Lisa Trinick - Now Global Logistics

10

Business Development Manager

 

I initially began my career in retail, and was promoted to management within 12 months. While I enjoyed the challenge, extended retail hours and the physical work of being on my feet for 12 hours a day became exhausting. At the time, my sister was a trainee Customs Broker with Customs Brokerage in Port Adelaide, and an opportunity arose in the office to join her, I haven't looked back since.


I've now been in this profession over 11 years in many roles ranging from Customs Clerk, handling all import and export operations and documentation for our clients, Freight Forwarding and now Business. Freight Forwarding is exciting every day, working with different people in different roles, locally, nationally and around the globe. I could be arranging freight movements for any type of commodity for any corner of the globe any day of the week.


I was lucky to develop some key skills during my time in retail which I've been able to draw on in Freight Forwarding. It gave me a great platform to perfect my customer service skills, which is absolutely vital in this industry because you are always working with vendors, clients, carriers and transport providers. You need to be a good communicator in this profession. One other key required skill is time management and prioritizing. This is extremely important in keeping freight moving and arriving at a destination in the required timeframe.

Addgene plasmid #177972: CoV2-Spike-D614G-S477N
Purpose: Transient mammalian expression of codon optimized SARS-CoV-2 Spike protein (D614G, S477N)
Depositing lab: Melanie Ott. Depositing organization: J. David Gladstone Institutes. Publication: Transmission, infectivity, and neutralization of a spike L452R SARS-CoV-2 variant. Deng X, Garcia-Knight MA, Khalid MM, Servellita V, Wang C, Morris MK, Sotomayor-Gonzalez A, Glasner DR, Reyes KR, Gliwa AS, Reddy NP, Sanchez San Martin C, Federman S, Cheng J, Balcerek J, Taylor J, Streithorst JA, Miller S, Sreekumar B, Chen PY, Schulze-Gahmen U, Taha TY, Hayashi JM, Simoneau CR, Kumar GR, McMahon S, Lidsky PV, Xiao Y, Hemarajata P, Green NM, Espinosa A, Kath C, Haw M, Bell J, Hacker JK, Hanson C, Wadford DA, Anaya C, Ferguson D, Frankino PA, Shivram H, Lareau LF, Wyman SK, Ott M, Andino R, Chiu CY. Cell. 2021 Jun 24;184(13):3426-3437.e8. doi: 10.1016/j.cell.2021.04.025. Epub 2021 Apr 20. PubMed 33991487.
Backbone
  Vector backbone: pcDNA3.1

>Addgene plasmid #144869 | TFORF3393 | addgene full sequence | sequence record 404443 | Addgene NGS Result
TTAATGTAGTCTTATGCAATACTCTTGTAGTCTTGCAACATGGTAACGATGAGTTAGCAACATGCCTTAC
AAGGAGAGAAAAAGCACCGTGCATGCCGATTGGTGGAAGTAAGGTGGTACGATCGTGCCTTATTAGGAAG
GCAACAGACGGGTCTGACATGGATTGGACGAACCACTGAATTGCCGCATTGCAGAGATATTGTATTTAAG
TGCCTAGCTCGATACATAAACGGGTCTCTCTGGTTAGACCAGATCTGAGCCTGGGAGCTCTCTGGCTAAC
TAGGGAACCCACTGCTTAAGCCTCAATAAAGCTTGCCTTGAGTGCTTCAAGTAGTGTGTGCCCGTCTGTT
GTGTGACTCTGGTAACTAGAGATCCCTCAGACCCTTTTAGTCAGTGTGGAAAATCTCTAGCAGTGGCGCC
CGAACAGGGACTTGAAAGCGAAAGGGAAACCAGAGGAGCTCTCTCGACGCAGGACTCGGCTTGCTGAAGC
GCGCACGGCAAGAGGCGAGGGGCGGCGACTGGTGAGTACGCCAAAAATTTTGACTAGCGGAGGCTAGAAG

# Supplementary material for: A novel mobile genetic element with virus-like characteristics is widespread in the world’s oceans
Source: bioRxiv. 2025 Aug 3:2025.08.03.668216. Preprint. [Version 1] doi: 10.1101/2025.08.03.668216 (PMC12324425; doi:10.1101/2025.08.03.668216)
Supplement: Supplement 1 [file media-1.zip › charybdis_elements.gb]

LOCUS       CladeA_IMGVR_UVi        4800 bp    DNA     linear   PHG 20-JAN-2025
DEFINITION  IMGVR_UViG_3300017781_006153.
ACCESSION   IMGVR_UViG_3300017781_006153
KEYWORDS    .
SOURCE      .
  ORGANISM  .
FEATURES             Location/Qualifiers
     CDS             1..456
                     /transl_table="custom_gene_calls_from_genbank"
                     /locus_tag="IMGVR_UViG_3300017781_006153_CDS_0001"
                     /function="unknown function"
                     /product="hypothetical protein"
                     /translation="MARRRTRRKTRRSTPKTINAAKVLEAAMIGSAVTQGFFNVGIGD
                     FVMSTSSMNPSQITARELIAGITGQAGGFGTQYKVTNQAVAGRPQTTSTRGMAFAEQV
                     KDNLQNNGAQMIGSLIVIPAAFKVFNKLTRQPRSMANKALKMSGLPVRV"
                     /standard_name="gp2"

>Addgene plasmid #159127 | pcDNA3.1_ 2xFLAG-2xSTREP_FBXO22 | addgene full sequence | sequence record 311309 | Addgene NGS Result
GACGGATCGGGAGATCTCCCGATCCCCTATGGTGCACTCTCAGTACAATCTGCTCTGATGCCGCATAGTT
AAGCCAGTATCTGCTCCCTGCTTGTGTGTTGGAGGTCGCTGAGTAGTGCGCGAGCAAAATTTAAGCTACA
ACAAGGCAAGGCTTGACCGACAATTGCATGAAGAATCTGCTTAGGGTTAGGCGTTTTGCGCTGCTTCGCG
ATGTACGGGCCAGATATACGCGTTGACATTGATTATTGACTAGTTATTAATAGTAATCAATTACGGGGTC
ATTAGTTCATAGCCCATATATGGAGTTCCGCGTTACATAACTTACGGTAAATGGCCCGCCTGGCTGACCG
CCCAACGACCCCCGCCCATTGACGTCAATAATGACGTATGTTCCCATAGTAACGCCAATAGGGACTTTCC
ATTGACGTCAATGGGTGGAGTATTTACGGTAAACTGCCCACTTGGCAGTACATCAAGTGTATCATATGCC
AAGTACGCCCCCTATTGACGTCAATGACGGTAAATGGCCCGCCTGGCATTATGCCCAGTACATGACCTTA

I take great satisfaction from the 'little' wins in my job. If you have delivered on a great project and everything has come in on time, the client is happy, satisfied and you have exceeded their expectations - that is what makes this work so enjoyable. To continue to deliver this for my clients requires constant adaption. Logistics and Freight forwarding is constantly changing and if you are not open and ready to change and grasping opportunities you will be left behind.


To succeed in this industry I suppose you do need to come in motivated and with a dynamic type attitude. The main thing is to be open with your clients and help them as much as possible. I have been lucky that there have been some people that have helped pass on some of their knowledge to me. Coming from the retail industry I guess there was a steep learning curve for me initially and I thank all those that helped me in my early training and those that have mentored me in my progression. I have found that as you do and as you learn from others you pick up the knowledge, retain it and build on it.


There definitely are more opportunities for women nowadays in the industry, and we can be thankful for some of the women pioneers before us, they lit the way for us. Probably the biggest change has been in the mindset of people when they think of the overall transport and logistics industry. We've been able to overcome the stereotype of the truck driver in the dirty singlet. People really value the importance of logistics and freight forwarding and understand the advantages it brings to their businesses. With these changed attitudes people are more open to careers in transport and logistics throughout the whole supply chain.


At the moment I am continuing to build on my experience in the profession. As well as being on the Committee of the CBFCA Regional Advisory Committee for South Australia I also have an interest in further developing local training and career opportunities for youth in Adelaide particularly the Port area. I've been working to assist Ocean View College in implementing transport and logistics specific training in the school curriculum. Ultimately this will assist our local youth develop career paths, strengthening employment opportunities and knowledge to keep the South Australian Transport, Logistics and Freight Forwarding industry going strong into the future.